Palmer amaranth: It’s a fast-growing, tractor-busting, herbicide-defying weed. When you read about it in the news these days it sounds like the epitome of evil. But when I first heard of it, I did a double take because amaranth is also a food grain used historically throughout the Americas, by the Hopi in the north all the way down to the Inca in the south. Back in 1977, an article in Science called amaranth “the crop of the future.” These days, you can find it on health-store shelves in breads and bars and cereals.
OK, so those are different species of amaranth. But not so different. People can eat both the leaves and the seeds of palmer amaranth, which is commonly known as pigweed. They are highly nutritious! They are gluten free! Surely with a little breeding and refinement we could beef up the size of those seeds, and harness that weedy vigor. It would be a sort of culinary ju-jitsu: Instead of fighting the weeds, overhaul our diets completely and nurture them. If you want superfood, start with a superweed.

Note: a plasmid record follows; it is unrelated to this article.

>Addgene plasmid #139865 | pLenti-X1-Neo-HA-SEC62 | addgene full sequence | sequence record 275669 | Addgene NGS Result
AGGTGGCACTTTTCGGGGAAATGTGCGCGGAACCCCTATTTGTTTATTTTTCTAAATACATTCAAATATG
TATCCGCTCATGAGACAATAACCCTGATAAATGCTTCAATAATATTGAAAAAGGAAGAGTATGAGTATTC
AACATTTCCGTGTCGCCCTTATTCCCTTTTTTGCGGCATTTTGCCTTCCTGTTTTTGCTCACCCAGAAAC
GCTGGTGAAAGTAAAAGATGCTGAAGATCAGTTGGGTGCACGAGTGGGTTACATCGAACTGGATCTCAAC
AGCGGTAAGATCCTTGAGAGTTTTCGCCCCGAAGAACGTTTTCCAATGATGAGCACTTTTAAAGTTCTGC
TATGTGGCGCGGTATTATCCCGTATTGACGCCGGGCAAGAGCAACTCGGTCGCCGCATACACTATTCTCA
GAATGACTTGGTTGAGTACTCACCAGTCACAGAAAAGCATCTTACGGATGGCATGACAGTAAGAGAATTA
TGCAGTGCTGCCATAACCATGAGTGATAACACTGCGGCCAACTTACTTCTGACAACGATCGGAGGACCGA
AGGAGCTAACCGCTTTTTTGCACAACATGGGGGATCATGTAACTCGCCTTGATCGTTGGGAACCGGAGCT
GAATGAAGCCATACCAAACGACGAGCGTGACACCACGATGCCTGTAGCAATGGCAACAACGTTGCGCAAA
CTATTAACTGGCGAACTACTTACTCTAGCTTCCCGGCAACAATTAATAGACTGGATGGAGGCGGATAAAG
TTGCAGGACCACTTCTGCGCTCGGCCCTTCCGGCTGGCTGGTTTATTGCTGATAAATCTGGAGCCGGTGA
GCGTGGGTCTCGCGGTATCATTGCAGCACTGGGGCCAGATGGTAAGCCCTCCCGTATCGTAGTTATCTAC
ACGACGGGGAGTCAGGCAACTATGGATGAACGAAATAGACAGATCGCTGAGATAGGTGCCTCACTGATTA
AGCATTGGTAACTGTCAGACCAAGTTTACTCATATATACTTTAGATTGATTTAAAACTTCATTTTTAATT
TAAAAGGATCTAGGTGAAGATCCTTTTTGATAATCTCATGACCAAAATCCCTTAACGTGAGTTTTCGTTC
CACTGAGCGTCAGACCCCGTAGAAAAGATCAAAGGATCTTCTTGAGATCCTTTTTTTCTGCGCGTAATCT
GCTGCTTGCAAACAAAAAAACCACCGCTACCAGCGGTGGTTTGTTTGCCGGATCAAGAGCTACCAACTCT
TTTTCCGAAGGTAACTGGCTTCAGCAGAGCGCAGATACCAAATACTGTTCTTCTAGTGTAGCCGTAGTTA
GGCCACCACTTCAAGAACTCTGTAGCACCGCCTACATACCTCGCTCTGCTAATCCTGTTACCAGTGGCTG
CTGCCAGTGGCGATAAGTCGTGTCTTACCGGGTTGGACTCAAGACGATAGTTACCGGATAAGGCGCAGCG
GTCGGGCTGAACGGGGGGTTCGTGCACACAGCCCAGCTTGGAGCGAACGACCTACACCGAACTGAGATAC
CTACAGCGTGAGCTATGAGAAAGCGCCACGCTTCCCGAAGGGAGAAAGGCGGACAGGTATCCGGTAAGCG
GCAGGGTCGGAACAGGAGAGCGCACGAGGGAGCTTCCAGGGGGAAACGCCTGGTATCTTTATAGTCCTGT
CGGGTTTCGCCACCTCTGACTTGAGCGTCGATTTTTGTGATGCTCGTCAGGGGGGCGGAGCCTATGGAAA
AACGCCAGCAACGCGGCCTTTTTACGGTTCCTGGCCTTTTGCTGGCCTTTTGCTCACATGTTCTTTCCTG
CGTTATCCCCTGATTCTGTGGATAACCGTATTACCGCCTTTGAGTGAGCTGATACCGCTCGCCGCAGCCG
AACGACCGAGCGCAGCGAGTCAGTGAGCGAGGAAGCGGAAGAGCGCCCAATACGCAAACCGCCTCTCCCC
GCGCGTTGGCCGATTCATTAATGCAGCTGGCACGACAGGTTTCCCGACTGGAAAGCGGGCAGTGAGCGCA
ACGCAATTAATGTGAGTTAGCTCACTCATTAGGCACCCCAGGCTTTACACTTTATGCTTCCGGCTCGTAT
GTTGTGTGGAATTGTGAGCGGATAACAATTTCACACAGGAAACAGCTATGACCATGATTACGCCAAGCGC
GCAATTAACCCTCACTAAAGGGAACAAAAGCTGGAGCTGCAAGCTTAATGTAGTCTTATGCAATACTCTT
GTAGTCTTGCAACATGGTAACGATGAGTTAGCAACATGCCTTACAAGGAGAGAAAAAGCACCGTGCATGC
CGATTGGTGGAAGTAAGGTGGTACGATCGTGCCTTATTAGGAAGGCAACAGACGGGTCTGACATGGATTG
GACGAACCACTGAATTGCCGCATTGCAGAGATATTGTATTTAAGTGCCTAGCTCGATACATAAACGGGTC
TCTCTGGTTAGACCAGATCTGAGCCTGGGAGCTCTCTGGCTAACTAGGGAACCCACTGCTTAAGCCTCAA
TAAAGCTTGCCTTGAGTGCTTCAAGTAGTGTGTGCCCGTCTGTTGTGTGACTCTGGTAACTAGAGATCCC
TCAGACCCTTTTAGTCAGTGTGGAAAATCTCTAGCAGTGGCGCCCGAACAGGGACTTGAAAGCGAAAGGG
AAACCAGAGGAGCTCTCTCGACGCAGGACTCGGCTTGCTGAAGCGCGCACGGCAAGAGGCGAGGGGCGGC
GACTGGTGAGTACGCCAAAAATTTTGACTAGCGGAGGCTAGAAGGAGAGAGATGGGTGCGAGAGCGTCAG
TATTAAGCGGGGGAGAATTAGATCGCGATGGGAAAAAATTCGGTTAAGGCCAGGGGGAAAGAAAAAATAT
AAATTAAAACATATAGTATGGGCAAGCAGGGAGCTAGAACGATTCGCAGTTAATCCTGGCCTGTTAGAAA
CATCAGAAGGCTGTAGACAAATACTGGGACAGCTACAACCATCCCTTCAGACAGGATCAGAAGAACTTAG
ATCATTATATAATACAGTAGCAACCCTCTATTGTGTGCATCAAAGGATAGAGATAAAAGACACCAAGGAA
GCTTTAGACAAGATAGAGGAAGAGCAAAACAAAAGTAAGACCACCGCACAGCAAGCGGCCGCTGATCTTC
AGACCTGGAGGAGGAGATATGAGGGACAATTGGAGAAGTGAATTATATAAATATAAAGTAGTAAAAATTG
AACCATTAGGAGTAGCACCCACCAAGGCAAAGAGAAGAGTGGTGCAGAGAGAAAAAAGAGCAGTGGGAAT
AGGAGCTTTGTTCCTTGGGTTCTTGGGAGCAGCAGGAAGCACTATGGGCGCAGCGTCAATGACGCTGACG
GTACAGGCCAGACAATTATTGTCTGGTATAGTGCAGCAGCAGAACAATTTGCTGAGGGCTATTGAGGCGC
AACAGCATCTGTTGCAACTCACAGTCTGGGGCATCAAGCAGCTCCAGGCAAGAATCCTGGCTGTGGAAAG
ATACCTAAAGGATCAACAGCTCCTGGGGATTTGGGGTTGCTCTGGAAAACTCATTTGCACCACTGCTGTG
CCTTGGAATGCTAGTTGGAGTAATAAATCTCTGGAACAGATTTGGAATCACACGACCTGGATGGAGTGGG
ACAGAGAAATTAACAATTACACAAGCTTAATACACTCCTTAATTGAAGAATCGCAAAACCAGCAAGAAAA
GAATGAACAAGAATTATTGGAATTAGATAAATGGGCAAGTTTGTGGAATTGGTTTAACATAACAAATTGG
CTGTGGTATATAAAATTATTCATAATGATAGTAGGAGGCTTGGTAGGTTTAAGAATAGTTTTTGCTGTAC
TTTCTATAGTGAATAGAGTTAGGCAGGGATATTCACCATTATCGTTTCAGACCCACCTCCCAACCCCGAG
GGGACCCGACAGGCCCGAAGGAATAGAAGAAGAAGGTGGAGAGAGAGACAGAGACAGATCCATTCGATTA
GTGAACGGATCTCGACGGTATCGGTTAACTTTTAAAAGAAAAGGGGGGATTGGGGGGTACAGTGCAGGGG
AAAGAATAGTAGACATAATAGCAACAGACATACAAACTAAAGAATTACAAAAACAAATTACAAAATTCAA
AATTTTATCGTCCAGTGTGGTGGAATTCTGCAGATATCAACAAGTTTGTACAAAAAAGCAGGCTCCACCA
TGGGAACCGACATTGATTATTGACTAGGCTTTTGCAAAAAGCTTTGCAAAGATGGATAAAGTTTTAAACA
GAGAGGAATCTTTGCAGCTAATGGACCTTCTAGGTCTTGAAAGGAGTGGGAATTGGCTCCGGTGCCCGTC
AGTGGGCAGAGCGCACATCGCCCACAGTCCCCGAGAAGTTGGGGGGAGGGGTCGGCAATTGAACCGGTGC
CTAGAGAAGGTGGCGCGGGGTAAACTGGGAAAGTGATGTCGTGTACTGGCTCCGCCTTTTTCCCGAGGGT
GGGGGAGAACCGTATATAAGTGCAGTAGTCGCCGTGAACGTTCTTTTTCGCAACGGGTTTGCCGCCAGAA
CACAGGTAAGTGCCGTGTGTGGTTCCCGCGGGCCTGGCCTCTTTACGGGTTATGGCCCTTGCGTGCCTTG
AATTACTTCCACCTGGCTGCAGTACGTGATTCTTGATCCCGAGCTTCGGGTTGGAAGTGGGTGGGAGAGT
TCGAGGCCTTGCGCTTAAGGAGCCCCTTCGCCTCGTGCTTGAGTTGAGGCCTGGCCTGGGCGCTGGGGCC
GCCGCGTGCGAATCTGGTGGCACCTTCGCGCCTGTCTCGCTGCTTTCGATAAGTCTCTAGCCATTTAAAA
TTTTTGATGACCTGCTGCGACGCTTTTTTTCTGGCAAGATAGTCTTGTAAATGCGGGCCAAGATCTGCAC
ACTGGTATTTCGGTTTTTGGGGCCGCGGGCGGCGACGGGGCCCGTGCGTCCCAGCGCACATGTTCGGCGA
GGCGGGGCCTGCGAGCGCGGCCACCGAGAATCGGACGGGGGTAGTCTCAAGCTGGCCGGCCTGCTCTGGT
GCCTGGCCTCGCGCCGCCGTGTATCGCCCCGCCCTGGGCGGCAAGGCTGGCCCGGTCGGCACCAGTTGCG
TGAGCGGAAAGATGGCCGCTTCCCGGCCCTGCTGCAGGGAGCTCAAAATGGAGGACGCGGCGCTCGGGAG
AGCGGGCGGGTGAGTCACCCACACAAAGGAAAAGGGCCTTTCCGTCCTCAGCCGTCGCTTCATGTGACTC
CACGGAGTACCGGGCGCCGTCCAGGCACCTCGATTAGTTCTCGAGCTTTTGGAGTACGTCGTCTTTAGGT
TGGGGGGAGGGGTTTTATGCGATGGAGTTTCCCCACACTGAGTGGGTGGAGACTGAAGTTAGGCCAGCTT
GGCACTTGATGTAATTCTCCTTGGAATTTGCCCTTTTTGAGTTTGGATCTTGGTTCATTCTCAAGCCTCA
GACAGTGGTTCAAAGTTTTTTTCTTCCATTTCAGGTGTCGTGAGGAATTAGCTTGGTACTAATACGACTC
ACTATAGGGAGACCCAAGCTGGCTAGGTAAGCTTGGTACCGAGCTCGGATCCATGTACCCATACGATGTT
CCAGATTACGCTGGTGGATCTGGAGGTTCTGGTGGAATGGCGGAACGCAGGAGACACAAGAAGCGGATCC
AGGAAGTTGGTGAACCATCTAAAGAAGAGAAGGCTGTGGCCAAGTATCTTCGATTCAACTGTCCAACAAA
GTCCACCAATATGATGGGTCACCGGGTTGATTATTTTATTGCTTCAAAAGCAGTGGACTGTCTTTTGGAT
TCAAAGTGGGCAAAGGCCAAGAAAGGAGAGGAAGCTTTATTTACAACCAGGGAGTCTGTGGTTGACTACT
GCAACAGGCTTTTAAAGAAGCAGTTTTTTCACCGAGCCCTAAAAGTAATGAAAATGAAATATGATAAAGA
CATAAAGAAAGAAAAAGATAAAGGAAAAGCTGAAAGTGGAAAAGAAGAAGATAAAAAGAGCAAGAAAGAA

I was reminded of this idea recently by this piece from National Geographic, arguing for the importance of forgotten grains like amaranth. There’s a lot of interest in unusual grains right now:
Plants like amaranth are “resilient to drought, high temperatures, and disease, so they might be the crops of the future,” says Danielle Nierenberg, president of Food Tank, a think tank focused on sustainability. “It’s a case of where going forward means we need to go back.”
Of course, overhauling dietary preferences is incredibly difficult. You could adapt that old chestnut about fusion power to this grain: Amaranth is the crop of the future … and always will be.
Still, I love the idea. I, for one, welcome our new weedy overlords. But go ahead, tell me why it will never work.